By Melissa Janisin of Goodness Madness
Here is the thing about Prince.
He was exactly, exactly, exactly what he was.
You know? And here is what we are now missing: a supremely talented man, 5 feet 2 inches tall, nearly always in high heels and some form of ruffles or lace or miscellaneous silky attire. Makeup and jewelry. And who wore that shit like nobody’s business. That’s it, or at least part of it. Prince wore his clothes and his persona and his life — none of it wore him. HE OWNED EVERYTHING. Including the symbol that brought him so much ridicule.
I didn’t know many girls who were in 7th or 8th grade in 1984 who didn’t want some kind of relationship with Prince. I know I did. My best friend at the time was a girl named Carrie, and Purple Rain was it for us. If you went to a slumber party and didn’t hear Erotic City at least once, well, then you knew you should probably cut all ties with the host. I envied Appollonia with every fiber of my being. And Sheila E. Take Me With You, I wanted to tell him.
Back then, we wouldn’t have had any idea what was so appealing about this unusual, and unusually talented, man from Minneapolis. Yes, it was the talent. You couldn’t miss that. But it was also the absoluteness of him. Prince was what he was, 100% and without apology or explanation.
I remember around that time, I was getting my hair cut by my aunt, who is very wise, though she would undoubtedly say she isn’t. I must have been worried about someone being mad at me or not liking me or some other type of middle school drama. “Listen,” my aunt told me. “Not everyone’s gonna like you. But not everyone’s not gonna like you, either.”
There are hardly any entirely true things in life, but if you ask me, that is one of them. I know that now. Prince knew it always. He stayed what he was like without trying too hard or looking to prove anything. I said before that he owned his persona, but I don’t think he really had a persona. I’m talking as if I knew him. I didn’t. But I think the persona we all saw was really it: Hi, I’m Prince. Have a seat on my purple sofa.
Back then it was a little hard to accept that not everyone was ever going to like me. I don’t know when it changed for me, but these days, “needing you to like me” is not among my long list of neuroses. It’s not that I don’t care what people think of me; I do. Sometimes. It’s just that I care more what I think about myself. And the times that I think I’m an idiot bother me way more than the times someone else thinks so.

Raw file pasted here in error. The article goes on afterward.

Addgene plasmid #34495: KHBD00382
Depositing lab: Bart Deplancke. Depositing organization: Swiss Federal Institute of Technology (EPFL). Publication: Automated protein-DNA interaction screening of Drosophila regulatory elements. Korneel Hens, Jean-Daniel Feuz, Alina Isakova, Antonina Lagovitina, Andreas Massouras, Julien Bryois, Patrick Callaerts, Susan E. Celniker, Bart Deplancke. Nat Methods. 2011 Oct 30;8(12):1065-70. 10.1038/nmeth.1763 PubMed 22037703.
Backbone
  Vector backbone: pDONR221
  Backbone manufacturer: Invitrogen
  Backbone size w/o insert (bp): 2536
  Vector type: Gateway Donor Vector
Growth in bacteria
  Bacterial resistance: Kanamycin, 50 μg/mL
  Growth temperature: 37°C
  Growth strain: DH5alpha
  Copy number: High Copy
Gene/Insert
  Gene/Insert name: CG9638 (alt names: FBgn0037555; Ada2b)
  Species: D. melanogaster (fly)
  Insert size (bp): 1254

Like now, writing about Prince, I feel kind of idiotic. Like, what? Do I think I have some unique perspective on a man who’s been talked about more in a few days than I ever will be in my life? Do I feel like a super-fan who just HAS to make my statement? I don’t know. But as I occasionally do, I’m saying what I want to say anyway and telling myself that maybe I am an idiot, but hey, not everyone’s gonna like me anyway. And at the same time, not everyone’s not gonna like me.
As for the music, I rarely force my own musical inclinations on my kids, mainly because that is the one sure way to turn them firmly against my musical inclinations. Batdance was one of the few exceptions. This was several years ago when they had not yet realized they should hate anything I like, and Batdance became a regular request in the car on the way home from daycare. My husband was somewhat opposed to the trend due to the lyric that says “Get the funk up.”
“That’s really nice, letting our kids listen to that,” he said.
“It says ‘funk,’” I said. “It’s not like I’m making them listen to Darling Nikki.”
Now, of course, I wish I had forced more Prince upon them so that I could explain all this to them. “This is important,” I would tell them. “You have to be how you are.”
As it stands, when I told them that Prince died, they said, “Who’s Prince?” I could have cried right then, but not really. Because you know, that just isn’t what I’m like.
I will leave you with a lyric from one of my favorite Prince songs ever, called “7.”
There will be a new city with streets of gold
The young so educated they never grow old
And a, there will be no death, 4 with every breath
The voice of many colors sings a song
That’s so bold
Sing it while we watch them fall
This post was originally published on Goodness Madness.
About the Author
Melissa Janisin has been writing since 2nd grade, though her earliest works are lost due to the stubborn unavailability of the internet throughout the 1970’s and 80’s. Find more recent essay-ish material at her blog, Goodness Madness. You can also find her on Facebook and Twitter. Melissa currently lives with her husband and sons, and believes Minecraft should be an elementary school requirement.